Blessed are the meek, for they shall inherit the earth.
Each workday I drive thirty miles to and from my teaching job. It’s a pleasant commute, though. Thirty miles of corn, soybean, and wheat fields, with an occasional cattle lot. This time of year, the newly sprouted yellow-green corn blades are beginning to show in seemingly infinite rows, covering uncountable black acres. These farmers are the basis for everything, because nobody would be able to do anything without the food they provide.
Many of us have forgotten where our food comes from or what hunger feels like. People in the past did not. Poor people could not. They knew that if you wanted to eat it, you had to grow it, and they wanted nothing more than to be able to do so undisturbed.
The meek will inherit the earth. I don’t know if we will all be farmers in the new creation when we obtain glorified bodies. I suspect we will be, because growing things and eating are such goods.
I want to inherit the earth. Do you? How do we?
Meek ≠ Weak
In the third beatitude, meek does not mean weak. Meekness is better understood as virtuous gentleness. A strong person is free to be gentle if he chooses. The weak person has to be gentle or the violent man will throttle him!
Meek means gentle, humbly patient, docile, or submissive. The opposite of meek is violently strong. Christ is saying something paradoxical, because ordinarily the strong, not the weak, get the good stuff on earth. But in the end, the gentle, not the cruel, will win Christ.
What Will the Meek Inherit?
What is the “earth” that will be inherited? Jesus’ Jewish listeners understood it to mean the land of Israel (Ps. 37:11).
Yet a little while, and the wicked will be no more;
though you look well at his place, he will not be there.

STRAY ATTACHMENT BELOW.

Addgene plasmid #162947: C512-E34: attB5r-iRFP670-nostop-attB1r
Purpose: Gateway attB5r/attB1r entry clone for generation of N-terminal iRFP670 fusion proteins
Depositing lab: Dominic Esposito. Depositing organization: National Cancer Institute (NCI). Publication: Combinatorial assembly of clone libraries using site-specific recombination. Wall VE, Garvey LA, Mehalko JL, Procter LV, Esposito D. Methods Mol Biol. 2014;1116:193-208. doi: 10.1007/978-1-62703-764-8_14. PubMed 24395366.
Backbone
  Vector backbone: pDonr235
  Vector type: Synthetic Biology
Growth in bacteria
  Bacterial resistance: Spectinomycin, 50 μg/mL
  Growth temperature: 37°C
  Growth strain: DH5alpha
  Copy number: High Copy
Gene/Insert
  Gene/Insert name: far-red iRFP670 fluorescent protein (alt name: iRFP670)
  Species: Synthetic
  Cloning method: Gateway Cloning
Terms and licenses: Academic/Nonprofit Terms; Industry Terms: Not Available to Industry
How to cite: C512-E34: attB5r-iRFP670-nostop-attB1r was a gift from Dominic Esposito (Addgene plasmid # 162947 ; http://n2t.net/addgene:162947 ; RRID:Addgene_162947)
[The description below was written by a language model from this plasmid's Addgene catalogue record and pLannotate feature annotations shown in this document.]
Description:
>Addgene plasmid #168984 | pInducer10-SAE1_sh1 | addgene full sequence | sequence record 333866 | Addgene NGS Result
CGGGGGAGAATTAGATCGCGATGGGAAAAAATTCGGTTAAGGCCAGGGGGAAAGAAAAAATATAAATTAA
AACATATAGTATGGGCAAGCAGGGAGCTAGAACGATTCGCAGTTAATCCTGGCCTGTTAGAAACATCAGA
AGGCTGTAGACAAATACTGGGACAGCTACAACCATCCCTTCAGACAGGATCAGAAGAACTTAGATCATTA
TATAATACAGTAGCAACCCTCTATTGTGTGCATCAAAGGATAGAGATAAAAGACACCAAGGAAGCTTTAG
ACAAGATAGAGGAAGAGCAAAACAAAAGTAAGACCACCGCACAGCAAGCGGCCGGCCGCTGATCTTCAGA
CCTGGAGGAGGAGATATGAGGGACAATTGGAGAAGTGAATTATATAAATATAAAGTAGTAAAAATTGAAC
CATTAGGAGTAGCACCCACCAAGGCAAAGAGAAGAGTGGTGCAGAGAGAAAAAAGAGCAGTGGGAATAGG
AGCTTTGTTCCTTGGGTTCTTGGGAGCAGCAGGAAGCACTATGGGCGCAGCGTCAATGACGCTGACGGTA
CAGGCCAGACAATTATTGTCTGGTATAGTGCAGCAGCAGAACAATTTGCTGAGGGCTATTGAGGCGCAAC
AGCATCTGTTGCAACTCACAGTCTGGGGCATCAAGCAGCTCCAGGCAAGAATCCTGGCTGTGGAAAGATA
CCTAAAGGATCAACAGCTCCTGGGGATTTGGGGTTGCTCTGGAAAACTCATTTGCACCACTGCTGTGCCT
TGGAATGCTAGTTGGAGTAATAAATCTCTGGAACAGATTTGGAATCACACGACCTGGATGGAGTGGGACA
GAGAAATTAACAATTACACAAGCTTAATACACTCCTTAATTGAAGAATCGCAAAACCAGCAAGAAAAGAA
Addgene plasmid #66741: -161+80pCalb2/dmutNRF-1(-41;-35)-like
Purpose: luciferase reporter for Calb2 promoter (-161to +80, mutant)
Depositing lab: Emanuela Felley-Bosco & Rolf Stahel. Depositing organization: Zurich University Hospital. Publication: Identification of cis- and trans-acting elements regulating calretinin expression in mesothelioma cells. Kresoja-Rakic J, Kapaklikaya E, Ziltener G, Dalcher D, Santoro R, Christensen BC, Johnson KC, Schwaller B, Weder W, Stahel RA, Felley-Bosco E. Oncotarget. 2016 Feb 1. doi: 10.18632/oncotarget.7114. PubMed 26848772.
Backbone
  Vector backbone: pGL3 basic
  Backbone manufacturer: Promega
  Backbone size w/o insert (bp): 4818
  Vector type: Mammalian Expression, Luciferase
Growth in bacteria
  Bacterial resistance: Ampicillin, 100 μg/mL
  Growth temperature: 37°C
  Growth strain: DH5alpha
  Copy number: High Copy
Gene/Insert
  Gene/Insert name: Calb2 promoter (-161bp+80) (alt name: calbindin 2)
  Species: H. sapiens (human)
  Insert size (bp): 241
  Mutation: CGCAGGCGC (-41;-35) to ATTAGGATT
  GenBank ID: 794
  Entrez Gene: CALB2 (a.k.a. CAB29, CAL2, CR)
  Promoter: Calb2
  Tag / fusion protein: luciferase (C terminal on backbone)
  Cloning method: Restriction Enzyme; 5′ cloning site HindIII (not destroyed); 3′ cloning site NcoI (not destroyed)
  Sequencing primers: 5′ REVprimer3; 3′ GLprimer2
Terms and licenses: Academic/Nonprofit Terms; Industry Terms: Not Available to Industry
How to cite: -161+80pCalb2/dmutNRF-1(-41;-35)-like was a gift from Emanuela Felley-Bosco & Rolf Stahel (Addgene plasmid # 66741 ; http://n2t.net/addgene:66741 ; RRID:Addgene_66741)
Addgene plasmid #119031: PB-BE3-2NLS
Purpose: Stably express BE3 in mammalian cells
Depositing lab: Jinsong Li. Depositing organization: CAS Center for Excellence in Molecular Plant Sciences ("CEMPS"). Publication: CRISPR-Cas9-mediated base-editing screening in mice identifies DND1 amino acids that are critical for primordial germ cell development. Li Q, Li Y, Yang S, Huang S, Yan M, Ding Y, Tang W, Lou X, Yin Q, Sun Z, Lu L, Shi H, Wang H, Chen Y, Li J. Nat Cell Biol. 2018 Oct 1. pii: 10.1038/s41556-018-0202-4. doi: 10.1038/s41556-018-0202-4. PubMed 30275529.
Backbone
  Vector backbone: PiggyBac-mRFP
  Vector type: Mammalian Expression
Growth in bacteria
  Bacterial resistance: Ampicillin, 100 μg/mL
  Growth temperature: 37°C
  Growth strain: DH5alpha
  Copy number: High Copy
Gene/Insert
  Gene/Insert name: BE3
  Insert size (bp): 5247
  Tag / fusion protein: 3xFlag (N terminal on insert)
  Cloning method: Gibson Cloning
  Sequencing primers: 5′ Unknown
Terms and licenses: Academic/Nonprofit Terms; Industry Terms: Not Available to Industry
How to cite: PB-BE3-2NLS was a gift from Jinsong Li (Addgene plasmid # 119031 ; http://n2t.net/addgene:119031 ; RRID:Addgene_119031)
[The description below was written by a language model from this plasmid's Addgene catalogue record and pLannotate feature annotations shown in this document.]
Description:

But the meek shall possess the land,
and delight themselves in abundant prosperity. (Ps 37: 10-11)
For us Christians, “earth” means heaven. As we just heard Our Lord’s say to Pilate in the reading of the Passion, “My kingdom is not of this world” (Jn 18:36).
A Portrait of Christ
Something to remember about the Beatitudes is that they are miniature portraits of Christ. Remember what he said about himself and meekness?
Come to me, all who labor and are heavy laden, and I will give you rest. Take my yoke upon you, and learn from me; for I am gentle and lowly in heart, and you will find rest for your souls. For my yoke is easy, and my burden is light. (Mt. 11:28-30)
Christ describes himself as “gentle and humble of heart.” Christ epitomizes virtuous gentleness.
Though he is God, he took the form of slave, even washing the feet of his apostles at the Last Supper. His meekness is evident in his wanting our friendship: “You are my friends if you do what I command you” (Jn 15:14).
One of the all-powerful Trinity’s greatest acts of meekness was in creating the universe. God decided to share his beatitude with beings he would create who were infinitely inferior to him, yet he would allow them to decide if they would do what he wanted, which was to love one another and him.
Christ especially showed his meekness on the cross when people hurled abuse at him and demanded he show his power.
Meekness and the Follower of Christ
Meekness is the humility, gentleness, and obedience proper to a disciple of Christ. Spiritual power requires a kind, humble heart that is eager to serve others and bring them to Christ.
With a quiet strength, the meek disciple endures sufferings, disappointments, and insults. He or she responds to provocation with humility, love, and forgiveness. If all men were meek, would the fifth commandment, condemning murder and hatred, even be necessary?
This indicates how we live Christian meekness toward others.
We return love for hatred and blessings and prayers for curses. One thing we do not do is violently impose our faith on others. Spreading the faith through the sword is not Christ’s way. The early Church conquered the powerful Roman Empire through non-violent means and we will re-evangelize our society in the same way.
Blessed Are the Meek
We have every reason to be meek. We did not bring ourselves into existence. Every good we have is a gift, either directly from God, or indirectly by means of those who came before us. We cannot prevent our own deaths. We cannot raise ourselves from the dead and give ourselves the gift of eternal life with God. But God can.
So this third Beatitude pertains mainly to the theological virtue of hope. We trust that God will keep his promises to us: to give us eternal life. Blessed are the meek, for they shall inherit heaven.